Submitted: October 2014

The authority responsible for New Zealand tax is the Inland Revenue Department (IRD).


For expats, a common form of business structure in New Zealand is the limited liability company, which offers the advantages of:

Forming a limited liability company means that your liability is limited to your equity in the company. The business's income is taxed at the corporate tax rate.

Companies must be registered with the New Zealand Companies Office; their website is here. Registration can be done online here. Once you have reserved your company name, you will have to provide various details regarding the directors and secretary of the company, together with the company address and also the number of shares issued and the names and addresses of the shareholders. At the same time you can also apply for an IRD number. If you expect that the company you are registering will achieve a turnover figure of more than NZ$60,000 then you should register for VAT at the same time as you register the company.


Corporate Income Tax

The New Zealand tax year for companies runs from 1 April to 31 March. Companies’ accounting years can be different to the standard tax year if there is a valid reason for it to be so. New Zealand resident companies are liable for corporate income tax on their worldwide income. The corporate tax rate is 28% for all types of income.

There is no capital gains tax in New Zealand. However corporate tax can be payable on gains made from the sale of moveable property bought for resale, and on gains made by businesses engaged in immoveable property dealing. Companies are required to pay fringe benefit tax (FBT) on certain benefits provided for employees, such as the provision of a car for private use and low interest loans given to an employee. The FBT rate is 49.25%, though it can also be calculated on the basis of the employee’s marginal tax rate.

New Zealand companies paying dividends to shareholders are required to apply a resident withholding tax (RWT) of 33% on all dividends paid to New Zealand residents. Companies can pay dividends with an attached imputation credit to dividends paid which reflects the amount of corporate tax paid on the earnings used to pay the dividend. The current maximum imputation ratio possible is 28:72, meaning that the maximum credit possible is 38.88% of the amount of the cash dividend.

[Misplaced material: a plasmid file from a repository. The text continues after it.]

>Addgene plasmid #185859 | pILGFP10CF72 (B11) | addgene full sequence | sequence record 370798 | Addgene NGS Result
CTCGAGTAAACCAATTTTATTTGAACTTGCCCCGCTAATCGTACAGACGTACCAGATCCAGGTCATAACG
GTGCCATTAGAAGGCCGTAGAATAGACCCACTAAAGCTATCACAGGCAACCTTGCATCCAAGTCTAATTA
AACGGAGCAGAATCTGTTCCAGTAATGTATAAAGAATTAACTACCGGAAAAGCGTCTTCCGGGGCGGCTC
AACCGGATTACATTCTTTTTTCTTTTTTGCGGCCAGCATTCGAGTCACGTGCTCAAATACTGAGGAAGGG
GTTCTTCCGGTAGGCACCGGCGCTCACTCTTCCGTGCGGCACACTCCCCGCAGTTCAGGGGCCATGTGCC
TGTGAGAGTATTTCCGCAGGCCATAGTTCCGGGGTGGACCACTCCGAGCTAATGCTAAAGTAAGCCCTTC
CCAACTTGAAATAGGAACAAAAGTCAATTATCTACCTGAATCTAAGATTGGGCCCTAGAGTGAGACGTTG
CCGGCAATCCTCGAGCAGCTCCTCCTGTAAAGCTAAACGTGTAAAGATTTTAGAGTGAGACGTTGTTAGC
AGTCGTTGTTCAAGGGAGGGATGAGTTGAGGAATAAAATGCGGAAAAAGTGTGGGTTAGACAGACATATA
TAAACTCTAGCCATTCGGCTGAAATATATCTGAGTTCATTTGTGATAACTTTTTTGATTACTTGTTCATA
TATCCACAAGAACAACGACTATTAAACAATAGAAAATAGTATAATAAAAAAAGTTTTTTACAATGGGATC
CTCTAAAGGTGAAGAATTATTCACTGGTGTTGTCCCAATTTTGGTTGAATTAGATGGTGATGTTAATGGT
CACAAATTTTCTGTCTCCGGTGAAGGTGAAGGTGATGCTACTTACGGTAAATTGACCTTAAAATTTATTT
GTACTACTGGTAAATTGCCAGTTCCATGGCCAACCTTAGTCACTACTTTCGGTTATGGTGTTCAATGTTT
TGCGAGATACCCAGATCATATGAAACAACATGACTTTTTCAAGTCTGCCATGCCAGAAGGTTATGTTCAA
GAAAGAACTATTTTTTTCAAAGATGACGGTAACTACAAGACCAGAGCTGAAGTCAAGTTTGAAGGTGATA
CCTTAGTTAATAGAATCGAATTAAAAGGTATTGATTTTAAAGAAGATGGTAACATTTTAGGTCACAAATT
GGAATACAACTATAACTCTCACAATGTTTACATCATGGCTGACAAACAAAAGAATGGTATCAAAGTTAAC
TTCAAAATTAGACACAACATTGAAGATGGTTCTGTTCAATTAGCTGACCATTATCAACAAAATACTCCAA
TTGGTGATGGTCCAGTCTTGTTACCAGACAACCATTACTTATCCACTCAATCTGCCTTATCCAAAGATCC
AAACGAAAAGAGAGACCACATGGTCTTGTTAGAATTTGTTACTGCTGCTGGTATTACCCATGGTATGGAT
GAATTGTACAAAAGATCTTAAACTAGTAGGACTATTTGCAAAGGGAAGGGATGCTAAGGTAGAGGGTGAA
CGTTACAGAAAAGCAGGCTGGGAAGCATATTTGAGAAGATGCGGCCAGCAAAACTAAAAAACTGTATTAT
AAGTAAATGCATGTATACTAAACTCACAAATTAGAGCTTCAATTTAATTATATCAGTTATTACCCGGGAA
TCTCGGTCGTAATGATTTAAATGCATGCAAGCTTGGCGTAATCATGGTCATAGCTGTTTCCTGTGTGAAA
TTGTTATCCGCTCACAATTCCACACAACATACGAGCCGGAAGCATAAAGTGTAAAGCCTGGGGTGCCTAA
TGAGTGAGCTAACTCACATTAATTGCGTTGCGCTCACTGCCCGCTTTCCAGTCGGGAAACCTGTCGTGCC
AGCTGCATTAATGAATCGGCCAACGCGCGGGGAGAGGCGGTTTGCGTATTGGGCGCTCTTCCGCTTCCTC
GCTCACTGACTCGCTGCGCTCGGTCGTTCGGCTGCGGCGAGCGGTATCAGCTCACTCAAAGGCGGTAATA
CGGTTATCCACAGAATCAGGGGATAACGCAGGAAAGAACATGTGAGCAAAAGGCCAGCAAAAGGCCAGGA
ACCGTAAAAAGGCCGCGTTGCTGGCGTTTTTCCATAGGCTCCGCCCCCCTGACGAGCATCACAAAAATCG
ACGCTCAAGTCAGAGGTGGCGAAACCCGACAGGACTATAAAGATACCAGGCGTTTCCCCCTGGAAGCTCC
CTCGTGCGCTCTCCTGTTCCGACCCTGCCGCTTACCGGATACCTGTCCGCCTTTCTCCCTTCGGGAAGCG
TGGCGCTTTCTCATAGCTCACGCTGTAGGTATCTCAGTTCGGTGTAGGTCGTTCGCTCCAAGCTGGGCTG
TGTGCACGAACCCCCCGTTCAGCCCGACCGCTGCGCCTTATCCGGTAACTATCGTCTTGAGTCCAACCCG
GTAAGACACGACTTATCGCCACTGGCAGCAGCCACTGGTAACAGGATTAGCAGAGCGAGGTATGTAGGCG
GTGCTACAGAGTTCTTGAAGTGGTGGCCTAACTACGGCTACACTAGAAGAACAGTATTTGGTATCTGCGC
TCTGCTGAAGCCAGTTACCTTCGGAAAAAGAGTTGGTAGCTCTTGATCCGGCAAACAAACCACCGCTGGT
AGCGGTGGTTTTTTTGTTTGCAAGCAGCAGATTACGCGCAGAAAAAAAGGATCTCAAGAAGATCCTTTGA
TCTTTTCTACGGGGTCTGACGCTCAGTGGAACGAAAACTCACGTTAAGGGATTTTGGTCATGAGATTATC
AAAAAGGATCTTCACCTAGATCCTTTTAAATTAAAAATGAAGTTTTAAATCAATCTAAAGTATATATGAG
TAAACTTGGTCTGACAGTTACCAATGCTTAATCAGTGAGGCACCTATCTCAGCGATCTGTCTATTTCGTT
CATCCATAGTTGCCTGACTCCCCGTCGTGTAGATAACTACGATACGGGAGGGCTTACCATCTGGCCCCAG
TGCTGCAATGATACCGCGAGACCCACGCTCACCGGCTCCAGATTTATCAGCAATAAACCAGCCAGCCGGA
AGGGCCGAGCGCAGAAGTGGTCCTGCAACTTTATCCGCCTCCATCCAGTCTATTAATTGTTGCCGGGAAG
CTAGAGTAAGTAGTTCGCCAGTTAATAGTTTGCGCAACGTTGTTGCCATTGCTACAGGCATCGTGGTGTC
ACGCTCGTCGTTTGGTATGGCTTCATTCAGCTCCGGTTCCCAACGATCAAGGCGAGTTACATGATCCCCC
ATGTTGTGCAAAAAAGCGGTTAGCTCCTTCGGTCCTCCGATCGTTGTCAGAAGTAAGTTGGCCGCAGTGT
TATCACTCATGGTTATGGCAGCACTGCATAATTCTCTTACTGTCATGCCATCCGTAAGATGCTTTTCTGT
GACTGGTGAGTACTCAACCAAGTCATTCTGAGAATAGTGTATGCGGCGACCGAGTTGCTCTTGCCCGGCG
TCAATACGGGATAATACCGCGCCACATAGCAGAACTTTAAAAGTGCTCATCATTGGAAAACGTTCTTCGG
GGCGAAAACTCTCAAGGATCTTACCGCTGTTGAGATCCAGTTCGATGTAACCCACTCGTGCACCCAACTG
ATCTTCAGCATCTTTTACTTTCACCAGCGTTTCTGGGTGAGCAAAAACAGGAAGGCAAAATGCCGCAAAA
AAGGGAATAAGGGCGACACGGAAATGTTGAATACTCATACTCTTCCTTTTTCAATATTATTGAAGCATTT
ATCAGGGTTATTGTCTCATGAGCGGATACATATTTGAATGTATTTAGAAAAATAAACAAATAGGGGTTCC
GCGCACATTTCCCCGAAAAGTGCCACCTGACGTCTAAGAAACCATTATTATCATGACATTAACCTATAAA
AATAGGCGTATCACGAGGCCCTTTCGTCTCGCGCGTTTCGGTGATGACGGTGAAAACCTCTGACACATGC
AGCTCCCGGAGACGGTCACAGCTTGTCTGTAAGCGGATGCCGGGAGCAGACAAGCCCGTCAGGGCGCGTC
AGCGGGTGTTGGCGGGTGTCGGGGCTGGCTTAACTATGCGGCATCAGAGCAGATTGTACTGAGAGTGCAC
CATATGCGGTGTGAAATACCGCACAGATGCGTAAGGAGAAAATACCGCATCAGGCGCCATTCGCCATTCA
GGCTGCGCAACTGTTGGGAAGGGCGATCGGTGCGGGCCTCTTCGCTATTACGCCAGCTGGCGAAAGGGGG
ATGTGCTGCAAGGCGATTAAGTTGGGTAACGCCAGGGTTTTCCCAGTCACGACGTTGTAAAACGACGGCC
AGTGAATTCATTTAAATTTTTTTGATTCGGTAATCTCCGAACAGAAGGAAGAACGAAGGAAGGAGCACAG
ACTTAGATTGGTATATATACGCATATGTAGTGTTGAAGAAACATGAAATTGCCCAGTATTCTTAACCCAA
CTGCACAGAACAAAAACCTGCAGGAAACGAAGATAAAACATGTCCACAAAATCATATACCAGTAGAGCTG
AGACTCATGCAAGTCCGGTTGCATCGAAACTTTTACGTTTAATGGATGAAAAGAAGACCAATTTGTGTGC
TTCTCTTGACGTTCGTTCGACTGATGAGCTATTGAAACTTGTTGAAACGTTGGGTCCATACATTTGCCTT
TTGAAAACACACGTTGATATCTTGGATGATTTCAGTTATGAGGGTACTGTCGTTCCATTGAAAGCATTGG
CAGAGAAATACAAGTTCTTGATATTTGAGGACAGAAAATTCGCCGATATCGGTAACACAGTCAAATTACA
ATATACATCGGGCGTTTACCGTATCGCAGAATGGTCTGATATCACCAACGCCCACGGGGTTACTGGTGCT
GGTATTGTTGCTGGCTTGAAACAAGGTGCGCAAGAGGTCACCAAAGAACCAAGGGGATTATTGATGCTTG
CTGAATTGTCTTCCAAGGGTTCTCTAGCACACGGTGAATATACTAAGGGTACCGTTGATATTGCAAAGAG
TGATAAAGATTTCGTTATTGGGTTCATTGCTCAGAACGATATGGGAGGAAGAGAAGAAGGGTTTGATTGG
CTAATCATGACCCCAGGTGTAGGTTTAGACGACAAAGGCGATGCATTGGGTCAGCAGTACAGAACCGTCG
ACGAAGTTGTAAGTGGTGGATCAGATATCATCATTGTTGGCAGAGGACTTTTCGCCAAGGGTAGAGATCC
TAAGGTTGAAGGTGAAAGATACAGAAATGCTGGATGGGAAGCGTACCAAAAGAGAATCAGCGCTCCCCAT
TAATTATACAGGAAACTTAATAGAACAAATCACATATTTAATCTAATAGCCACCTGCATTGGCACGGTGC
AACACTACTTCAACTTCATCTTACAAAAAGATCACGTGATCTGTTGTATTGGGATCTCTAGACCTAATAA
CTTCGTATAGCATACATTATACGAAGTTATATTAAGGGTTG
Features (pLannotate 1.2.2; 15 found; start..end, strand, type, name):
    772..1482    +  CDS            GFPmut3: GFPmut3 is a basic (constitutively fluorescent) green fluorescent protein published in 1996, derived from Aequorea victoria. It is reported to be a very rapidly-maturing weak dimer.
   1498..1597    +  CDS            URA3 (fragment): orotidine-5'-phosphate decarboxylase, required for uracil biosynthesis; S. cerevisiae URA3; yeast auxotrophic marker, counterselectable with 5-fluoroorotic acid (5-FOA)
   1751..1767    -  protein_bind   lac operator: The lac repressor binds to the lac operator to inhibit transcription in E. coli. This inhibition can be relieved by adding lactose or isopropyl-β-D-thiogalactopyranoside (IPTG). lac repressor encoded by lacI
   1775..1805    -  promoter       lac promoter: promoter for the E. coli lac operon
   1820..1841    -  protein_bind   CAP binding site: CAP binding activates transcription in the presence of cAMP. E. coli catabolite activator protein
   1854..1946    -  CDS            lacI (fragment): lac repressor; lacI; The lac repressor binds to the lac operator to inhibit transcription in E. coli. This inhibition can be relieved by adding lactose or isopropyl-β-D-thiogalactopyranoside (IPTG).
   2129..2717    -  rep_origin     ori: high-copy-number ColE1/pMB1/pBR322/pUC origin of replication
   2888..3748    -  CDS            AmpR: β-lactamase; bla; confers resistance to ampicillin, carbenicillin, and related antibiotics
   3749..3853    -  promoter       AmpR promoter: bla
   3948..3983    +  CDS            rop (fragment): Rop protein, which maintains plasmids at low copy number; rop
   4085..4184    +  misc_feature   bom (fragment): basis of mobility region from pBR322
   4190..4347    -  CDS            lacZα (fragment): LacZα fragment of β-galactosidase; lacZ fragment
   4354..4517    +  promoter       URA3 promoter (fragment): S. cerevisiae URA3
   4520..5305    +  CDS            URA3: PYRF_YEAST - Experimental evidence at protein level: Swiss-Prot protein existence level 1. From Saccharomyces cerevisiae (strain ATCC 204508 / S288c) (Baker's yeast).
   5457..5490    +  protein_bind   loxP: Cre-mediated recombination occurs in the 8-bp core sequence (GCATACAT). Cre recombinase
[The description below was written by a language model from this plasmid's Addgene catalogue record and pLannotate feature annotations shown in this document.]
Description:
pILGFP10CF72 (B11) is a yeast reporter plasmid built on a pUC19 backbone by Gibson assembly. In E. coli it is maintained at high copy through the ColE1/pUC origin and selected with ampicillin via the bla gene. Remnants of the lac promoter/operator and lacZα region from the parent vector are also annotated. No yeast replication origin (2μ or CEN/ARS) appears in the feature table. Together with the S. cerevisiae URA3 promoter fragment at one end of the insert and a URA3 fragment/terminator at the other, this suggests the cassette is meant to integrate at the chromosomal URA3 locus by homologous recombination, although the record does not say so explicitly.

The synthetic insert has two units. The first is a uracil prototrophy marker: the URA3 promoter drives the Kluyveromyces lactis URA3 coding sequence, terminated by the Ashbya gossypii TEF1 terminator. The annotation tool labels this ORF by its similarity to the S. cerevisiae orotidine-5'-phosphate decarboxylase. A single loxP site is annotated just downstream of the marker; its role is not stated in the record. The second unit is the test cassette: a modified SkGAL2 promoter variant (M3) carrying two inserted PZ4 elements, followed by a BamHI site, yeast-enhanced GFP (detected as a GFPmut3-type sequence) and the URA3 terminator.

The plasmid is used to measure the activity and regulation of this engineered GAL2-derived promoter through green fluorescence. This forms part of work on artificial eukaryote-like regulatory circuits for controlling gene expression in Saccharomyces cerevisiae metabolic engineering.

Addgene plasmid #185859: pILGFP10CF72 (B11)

Tax returns  for the year can be filed on paper or electronically. The annual return must be filed by 7 July following the end of the tax year for companies with a tax year ending between 1 October and 31 March. This deadline can be extended to 31 March of the following year if the company uses a registered tax agent. For companies with a tax year ending between 1 April and 31 March, the annual return must be filed by the 7th day of the fourth month after the year end.

Once a company has been registered for more than one year, three provisional payments of tax per year must be made over the course of the second and in subsequent years. Generally the provisional tax payments are due on 28 August, 15 January and 7 May, however these dates will differ if the company uses a non-standard tax year. The standard method of calculating the amount the company will have to pay is based on the company’s previous year’s liability, increased by an annual specified factor, generally 5% or 10%. This is based on the assumption that the company’s profit will tend to increase as the years pass. There are two other possible methods available to the company; the amount payable can be based on a reasonable estimate of the current year’s profits, or on a ratio based on the company’s GST taxable supplies However with the former method, if you underestimate your profit, you may end up paying interest on underpayments of provisional tax, once the final tax liability for the year has been calculated. You will not have to pay provisional tax if your actual tax liability in the previous year was less than NZ$2,500.